How CARE is Reaching People in Haiti and Rebuilding From Devastating Earthquake

How CARE is Reaching People in Haiti and Rebuilding From Devastating Earthquake

Natacha Louis and her child photographed in Haiti after an earthquake wrecked havoc in the Grand-Anse region in Southn Haiti earlier in August.

Photo: © 2021 CARE

Photo: © 2021 CARE

Natacha is one of thousands of Haitians who lost their homes and their businesses in the devastating 7.2 magnitude earthquake that struck Haiti on August 14.

Now, Natacha is looking for new places to sleep at night with her one-month-old baby. Usually, they sleep outside in the market or the public square.

Her small store was looted by people looking for food after the earthquake, and she’s not sure how to restart. The construction business her husband worked in was destroyed by the earthquake, too.

“I need to restart my activities, my work. I don’t like to sit around.”

Natacha and her husband are exactly the people who can help rebuild Haiti if CARE and its partners can get the response right. She sells food, he works in a cement business — both local businesses that will be critically needed not just now, but in the weeks, months, and years to come.

They are not alone. Haitians keep telling CARE, “I want to work. I want a job.” If we can help them reopen, restart, and reconnect, they are ready to dive in. It’s what they want most.

Footage of Port-au-Prince, Haiti following the 7.2 magnitude earthquake that struck on August 14, 2021.
Photo: Andre Marc Sary/CARE

Rebuilding won’t happen overnight. Right now, Natacha needs somewhere safe to stay, and is using water CARE distributed to drink and wash her clothes since she cannot afford the 5 cents it would take to buy water in the market. She has debt to pay off, since the earthquake wiped out the business that she started with a loan. She’s working on finding ways to eat more than one meal a day.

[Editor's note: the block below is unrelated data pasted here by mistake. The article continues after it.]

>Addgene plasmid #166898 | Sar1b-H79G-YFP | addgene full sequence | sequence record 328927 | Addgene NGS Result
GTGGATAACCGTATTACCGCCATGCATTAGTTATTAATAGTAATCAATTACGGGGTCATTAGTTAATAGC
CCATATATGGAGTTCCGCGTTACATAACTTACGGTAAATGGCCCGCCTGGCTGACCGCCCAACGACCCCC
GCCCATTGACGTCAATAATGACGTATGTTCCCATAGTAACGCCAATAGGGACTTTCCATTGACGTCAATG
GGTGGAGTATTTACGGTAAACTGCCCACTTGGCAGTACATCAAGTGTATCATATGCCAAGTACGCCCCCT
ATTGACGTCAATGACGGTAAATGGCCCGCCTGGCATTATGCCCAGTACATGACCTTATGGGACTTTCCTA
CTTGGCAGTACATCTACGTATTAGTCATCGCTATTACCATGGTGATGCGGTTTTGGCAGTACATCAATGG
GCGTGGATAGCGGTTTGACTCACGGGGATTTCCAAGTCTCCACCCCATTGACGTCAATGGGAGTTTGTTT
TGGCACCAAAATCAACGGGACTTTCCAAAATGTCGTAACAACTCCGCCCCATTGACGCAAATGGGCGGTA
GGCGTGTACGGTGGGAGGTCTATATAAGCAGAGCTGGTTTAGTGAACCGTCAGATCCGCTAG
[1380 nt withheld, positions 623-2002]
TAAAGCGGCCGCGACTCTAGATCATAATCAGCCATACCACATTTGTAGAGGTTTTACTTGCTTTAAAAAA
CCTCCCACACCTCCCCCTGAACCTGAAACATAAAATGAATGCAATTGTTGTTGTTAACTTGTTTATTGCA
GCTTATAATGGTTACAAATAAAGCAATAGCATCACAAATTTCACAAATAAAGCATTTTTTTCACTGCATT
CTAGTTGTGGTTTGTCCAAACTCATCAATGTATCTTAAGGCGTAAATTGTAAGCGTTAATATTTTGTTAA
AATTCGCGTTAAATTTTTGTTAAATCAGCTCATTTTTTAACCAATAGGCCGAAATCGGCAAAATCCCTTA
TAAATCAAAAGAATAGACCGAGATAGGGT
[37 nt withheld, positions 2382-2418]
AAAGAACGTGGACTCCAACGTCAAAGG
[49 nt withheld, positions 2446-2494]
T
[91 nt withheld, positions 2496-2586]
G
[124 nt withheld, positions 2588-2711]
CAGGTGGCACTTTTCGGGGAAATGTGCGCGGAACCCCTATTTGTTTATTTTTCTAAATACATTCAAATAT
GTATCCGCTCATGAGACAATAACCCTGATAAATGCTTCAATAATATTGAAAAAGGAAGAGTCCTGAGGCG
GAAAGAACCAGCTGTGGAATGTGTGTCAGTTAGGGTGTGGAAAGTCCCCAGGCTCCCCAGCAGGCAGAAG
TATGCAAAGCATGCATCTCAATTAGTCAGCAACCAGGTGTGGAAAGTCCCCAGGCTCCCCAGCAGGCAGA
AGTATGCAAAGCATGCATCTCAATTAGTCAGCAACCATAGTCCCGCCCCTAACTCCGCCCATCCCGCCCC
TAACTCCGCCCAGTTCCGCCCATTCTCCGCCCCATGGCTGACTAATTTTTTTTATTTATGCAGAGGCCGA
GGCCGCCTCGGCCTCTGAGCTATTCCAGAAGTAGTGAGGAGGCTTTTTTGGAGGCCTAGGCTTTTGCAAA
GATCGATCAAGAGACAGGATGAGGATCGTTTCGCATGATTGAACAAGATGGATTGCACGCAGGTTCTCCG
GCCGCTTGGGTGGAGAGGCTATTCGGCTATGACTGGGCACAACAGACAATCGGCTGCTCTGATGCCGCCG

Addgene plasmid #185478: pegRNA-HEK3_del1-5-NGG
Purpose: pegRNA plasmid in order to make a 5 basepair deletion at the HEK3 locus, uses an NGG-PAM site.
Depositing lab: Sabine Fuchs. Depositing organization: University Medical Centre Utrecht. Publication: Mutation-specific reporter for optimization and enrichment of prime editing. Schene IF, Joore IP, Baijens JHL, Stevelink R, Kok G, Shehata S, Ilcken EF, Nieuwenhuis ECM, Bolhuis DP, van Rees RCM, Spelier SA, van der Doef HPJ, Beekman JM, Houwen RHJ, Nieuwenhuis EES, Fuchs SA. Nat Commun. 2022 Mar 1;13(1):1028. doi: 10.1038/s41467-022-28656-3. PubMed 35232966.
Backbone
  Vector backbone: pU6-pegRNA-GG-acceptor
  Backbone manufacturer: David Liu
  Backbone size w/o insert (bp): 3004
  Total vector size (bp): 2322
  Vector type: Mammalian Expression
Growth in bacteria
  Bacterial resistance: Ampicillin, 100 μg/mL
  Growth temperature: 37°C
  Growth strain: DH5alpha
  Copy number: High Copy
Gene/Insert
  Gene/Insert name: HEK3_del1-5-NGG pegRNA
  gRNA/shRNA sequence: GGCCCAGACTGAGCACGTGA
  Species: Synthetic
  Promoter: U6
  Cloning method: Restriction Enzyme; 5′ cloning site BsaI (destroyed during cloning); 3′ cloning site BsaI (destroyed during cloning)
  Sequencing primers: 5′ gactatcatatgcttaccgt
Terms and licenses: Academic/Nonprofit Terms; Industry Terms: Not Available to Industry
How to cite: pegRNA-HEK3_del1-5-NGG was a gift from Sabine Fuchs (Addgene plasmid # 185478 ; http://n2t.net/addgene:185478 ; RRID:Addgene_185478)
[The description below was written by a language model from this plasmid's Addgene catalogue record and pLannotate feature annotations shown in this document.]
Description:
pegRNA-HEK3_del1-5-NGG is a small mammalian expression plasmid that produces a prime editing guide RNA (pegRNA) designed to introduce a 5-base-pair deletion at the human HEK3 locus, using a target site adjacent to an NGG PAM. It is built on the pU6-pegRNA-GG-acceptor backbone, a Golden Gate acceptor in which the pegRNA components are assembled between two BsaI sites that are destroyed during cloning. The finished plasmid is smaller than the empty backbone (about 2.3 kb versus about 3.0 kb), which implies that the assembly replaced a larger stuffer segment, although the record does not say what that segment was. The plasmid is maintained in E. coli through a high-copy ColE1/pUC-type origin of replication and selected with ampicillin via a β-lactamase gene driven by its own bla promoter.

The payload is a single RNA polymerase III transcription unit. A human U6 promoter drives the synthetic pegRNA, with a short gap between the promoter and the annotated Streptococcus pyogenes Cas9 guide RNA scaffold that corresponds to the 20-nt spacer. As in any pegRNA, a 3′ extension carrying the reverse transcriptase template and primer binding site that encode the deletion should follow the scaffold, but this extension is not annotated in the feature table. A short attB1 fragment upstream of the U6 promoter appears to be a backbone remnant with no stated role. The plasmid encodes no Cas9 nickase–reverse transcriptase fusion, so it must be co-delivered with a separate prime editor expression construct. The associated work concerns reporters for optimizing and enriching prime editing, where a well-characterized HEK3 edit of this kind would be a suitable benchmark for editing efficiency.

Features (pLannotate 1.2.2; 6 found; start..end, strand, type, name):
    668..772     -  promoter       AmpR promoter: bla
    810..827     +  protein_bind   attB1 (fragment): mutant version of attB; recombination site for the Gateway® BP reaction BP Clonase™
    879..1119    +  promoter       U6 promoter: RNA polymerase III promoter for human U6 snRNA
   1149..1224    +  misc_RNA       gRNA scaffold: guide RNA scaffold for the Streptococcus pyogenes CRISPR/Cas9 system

As CARE focuses on those immediate needs in the short term, we’re keeping the big picture in mind. CARE has supported more than 119,000 people since the devastating 7.2 magnitude quake — mostly with water, hygiene supplies, and information. We’re also running a Rapid Gender Analysis, a market assessment, and a needs assessment with partners to make sure that we’re listening to what people tell us they want and need in this crisis.

What are we doing?

  • Helping people access water. 30,232 people (including 15,284 women) have received clean water distribution from CARE. Sometimes we distribute water several days a week to make sure they are getting enough.
  • Getting communities tools to get things working. 30,104 people live in areas where CARE is helping clear away earthquake debris, getting local groups wheelbarrows, shovels, picks, and other tools that let them get roads, waterways, and services open again.
  • Sharing information. 16,819 people have gotten information — like earthquake safety messages, information on how to access gender-based violence (GBV) services, and messages about continuing to stay safe against COVID-19. All of these people have also gotten information about the importance of COVID-19 vaccines in this high-risk environment.
  • Supporting shelter. CARE has helped 952 people (including 569 women) access tarps and other supplies so they can have the bare minimum they need to have some shelter as people organize more long-term solutions.

How are we doing it?

  • Asking people what they need. CARE is working on several needs assessments — from market studies to needs assessments — to understand what people want most, and what gaps they see based on what supplies are already coming through from other actors. Right now, cash, shelter, and food are among the highest priorities. People are especially worried about staying safe when temporary shelters don’t have safe spaces for women and girls, decent latrine facilities, or good lighting.
  • Paying attention to gender. In partnership with UN Women, CARE is working on the Rapid Gender Analysis that will tell us what specifically women, girls, people with disabilities, and other groups need that may not be visible in broader assessments like the ones that look at prices in the market.
  • Getting creative. CARE uses something called “Truck Sound” — a truck with speakers attached to it that plays core messages — to make sure people have the information they need. In places where connectivity is hard, literacy is variable, and social distancing essential, this makes it possible to share information safely and often with people who need it most.
  • Use technology. CARE is using SMS messages, WhatsApp, and other platforms where people are already getting information to make sure they know how to access services, what earthquake safety tips they need, and who to call if they need help.
  • Planning for cash and vouchers. The team is building on CARE’s years of expertise in Haiti — including cash and vouchers for more than 170,000 families after Hurricane Matthew in 2016 — to plan responses that will give Haitians as much choice as possible, and keep markets moving.